Seafish has published a series of guides to help those in the industry employing non-UK nationals understand the Skilled Worker Visa process.
In collaboration with Darren Stevenson of law firm Wiggin LLP, it has created five guides outlining the steps that a business should take to become a sponsor – the first step in employing non- UK workers under the Skilled Worker Visa.
Anyone wishing to employ migrant workers in the seafood industry, either onshore or within 12nm of the shore, is likely to need to use a Skilled Worker Visa. This enables migrant workers to take up certain skilled jobs in the UK, including experienced deckhands, fish filleters and seafood processing line operatives.
The new guidance also provides information on the steps needed to meet obligations as a sponsor and employer.
Neil McAleese, head of industry workforce issues at Seafish, said: “We understand that navigating the Skilled Worker Visa is a daunting prospect for many businesses, so we are keen to make sure they have the advice they need in an easy-to-follow format.
“It is vitally important that businesses are aware and understand that recruiting under the Skilled Worker Visa creates obligations for them as an employer.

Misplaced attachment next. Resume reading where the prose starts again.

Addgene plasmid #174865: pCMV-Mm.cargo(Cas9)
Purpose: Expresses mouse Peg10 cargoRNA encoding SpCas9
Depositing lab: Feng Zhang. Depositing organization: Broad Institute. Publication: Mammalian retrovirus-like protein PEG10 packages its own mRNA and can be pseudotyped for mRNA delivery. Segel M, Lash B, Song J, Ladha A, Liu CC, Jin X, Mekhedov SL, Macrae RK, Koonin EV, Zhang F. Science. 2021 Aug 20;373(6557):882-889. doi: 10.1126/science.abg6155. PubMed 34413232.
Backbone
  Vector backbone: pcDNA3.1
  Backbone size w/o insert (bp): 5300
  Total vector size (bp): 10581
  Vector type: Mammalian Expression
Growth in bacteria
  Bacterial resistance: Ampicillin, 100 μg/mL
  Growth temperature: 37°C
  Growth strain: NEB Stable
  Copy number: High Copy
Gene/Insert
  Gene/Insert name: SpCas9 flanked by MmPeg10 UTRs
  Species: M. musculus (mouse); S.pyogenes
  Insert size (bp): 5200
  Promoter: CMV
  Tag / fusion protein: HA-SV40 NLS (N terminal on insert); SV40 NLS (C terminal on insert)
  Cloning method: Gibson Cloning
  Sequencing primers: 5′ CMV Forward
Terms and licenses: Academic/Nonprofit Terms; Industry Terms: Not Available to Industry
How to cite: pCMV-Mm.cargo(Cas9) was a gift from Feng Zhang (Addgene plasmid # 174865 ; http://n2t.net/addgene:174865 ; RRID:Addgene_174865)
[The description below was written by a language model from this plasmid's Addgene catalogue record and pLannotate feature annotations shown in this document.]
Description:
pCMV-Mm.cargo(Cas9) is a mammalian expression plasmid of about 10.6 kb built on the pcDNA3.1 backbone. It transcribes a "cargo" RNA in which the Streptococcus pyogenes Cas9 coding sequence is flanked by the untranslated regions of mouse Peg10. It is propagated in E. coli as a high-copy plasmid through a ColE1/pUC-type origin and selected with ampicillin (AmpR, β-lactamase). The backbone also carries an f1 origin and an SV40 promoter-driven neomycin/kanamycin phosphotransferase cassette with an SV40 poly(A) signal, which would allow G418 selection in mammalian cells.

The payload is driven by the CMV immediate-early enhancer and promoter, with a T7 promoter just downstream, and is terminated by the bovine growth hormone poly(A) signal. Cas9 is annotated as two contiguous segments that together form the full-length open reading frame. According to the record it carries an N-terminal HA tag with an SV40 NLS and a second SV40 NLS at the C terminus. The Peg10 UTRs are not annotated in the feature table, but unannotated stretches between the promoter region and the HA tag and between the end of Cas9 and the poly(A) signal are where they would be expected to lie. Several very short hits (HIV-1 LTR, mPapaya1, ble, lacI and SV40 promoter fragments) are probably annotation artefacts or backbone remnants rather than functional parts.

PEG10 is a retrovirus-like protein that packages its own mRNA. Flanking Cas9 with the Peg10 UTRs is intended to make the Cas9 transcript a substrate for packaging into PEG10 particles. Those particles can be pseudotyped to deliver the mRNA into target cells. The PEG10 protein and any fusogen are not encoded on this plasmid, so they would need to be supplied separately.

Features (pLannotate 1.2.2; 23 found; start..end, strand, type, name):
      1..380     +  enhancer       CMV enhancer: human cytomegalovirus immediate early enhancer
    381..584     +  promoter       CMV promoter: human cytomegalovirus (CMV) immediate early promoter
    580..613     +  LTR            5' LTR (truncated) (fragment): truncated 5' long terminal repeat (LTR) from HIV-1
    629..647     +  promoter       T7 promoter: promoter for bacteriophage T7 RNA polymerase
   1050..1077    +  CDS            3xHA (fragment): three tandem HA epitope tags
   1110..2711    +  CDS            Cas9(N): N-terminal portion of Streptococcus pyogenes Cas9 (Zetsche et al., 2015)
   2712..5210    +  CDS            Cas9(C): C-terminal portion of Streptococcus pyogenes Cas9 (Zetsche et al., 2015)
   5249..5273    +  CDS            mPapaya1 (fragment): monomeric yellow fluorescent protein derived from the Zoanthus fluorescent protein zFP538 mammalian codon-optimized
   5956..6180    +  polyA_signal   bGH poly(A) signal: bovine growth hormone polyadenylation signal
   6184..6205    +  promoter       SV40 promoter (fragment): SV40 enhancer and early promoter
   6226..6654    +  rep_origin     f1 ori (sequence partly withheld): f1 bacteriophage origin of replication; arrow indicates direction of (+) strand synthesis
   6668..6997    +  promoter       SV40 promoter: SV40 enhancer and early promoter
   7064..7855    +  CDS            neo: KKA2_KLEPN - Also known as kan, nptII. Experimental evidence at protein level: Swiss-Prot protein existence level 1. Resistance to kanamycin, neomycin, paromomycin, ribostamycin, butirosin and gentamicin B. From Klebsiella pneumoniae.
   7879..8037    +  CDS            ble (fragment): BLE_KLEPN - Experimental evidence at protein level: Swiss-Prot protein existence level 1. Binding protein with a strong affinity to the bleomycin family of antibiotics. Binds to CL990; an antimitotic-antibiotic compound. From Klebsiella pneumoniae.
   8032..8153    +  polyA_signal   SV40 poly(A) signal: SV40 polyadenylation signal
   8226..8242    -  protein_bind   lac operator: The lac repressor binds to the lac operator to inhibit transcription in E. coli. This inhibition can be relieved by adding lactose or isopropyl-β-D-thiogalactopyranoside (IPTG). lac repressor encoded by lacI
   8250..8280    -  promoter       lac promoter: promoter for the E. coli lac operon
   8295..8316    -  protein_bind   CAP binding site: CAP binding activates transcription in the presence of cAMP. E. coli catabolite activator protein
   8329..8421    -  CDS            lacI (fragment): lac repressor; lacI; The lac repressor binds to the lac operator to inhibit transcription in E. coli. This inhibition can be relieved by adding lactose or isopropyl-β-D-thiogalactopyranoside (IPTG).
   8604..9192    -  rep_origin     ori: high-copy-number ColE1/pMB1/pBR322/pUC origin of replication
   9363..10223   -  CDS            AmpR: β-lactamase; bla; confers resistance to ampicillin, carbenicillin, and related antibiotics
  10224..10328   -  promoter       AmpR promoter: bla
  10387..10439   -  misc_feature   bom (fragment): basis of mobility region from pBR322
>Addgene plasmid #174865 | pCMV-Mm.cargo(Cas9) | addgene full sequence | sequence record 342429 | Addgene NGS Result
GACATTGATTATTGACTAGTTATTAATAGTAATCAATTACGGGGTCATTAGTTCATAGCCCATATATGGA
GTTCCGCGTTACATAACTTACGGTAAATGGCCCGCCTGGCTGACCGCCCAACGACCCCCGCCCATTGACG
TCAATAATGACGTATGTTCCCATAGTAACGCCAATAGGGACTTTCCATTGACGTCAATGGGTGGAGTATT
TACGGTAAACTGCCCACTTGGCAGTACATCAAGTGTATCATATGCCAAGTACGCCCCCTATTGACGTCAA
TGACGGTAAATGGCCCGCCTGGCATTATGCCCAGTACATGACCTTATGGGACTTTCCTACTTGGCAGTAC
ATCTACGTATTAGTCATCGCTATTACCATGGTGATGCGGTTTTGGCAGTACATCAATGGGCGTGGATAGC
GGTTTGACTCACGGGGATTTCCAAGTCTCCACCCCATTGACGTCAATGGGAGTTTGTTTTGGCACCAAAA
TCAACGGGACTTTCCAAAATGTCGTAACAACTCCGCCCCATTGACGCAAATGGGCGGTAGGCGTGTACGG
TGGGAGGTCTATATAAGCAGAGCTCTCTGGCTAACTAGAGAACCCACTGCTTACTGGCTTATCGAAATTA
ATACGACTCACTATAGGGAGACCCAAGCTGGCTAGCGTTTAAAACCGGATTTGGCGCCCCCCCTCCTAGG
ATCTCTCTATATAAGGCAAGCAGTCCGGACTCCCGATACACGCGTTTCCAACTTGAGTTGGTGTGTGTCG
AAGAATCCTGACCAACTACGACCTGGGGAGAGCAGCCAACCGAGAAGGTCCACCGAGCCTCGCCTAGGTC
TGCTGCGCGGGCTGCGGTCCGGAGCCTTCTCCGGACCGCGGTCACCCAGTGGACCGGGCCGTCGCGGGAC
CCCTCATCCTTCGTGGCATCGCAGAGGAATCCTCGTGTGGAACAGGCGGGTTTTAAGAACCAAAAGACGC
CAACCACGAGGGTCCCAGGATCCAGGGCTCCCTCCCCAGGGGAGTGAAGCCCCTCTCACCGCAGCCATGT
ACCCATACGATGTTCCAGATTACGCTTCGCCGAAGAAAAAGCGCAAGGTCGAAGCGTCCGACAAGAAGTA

“There are strict penalties if these requirements are not met, and therefore we felt it was important that businesses were provided with guidance to help them understand the commitments that they are making as a sponsor of a skilled worker.”
Seafish research has shown that more than 50% of deckhands on UK fishing vessels come from outside the UK, as do around a third of processing sector workers, making it important for employers to understand the immigration rules.
With many businesses struggling to fill roles since the UK left the EU, Seafish research in March this year showed that 37% of fishing vessel owners in the UK had vacancies.
Harry Wick, chief executive of the Northern Ireland Fish Producers’ Association, has welcomed the publication of the guides. “These guides offer fishermen up and down the country a safe pathway through the minefield that is immigration law,” he said.
“To get this advice independently would have cost our members thousands in lawyers’ fees, so to have it in an accessible, easy to understand format that takes you through the process step by step, and is available for free, is incredibly helpful.
“This is immigration law broken down, demystified and laid out in a way that gives fishermen both the understanding and the tools required for them to help themselves.”
The guides can be downloaded from the Seafish website here.
Any questions about the guides can be emailed to: email@example.com
This story was taken from the latest issue of Fishing News. For more up-to-date and in-depth reports on the UK and Irish commercial fishing sector, subscribe to Fishing News here or buy the latest single issue for just £3.30 here.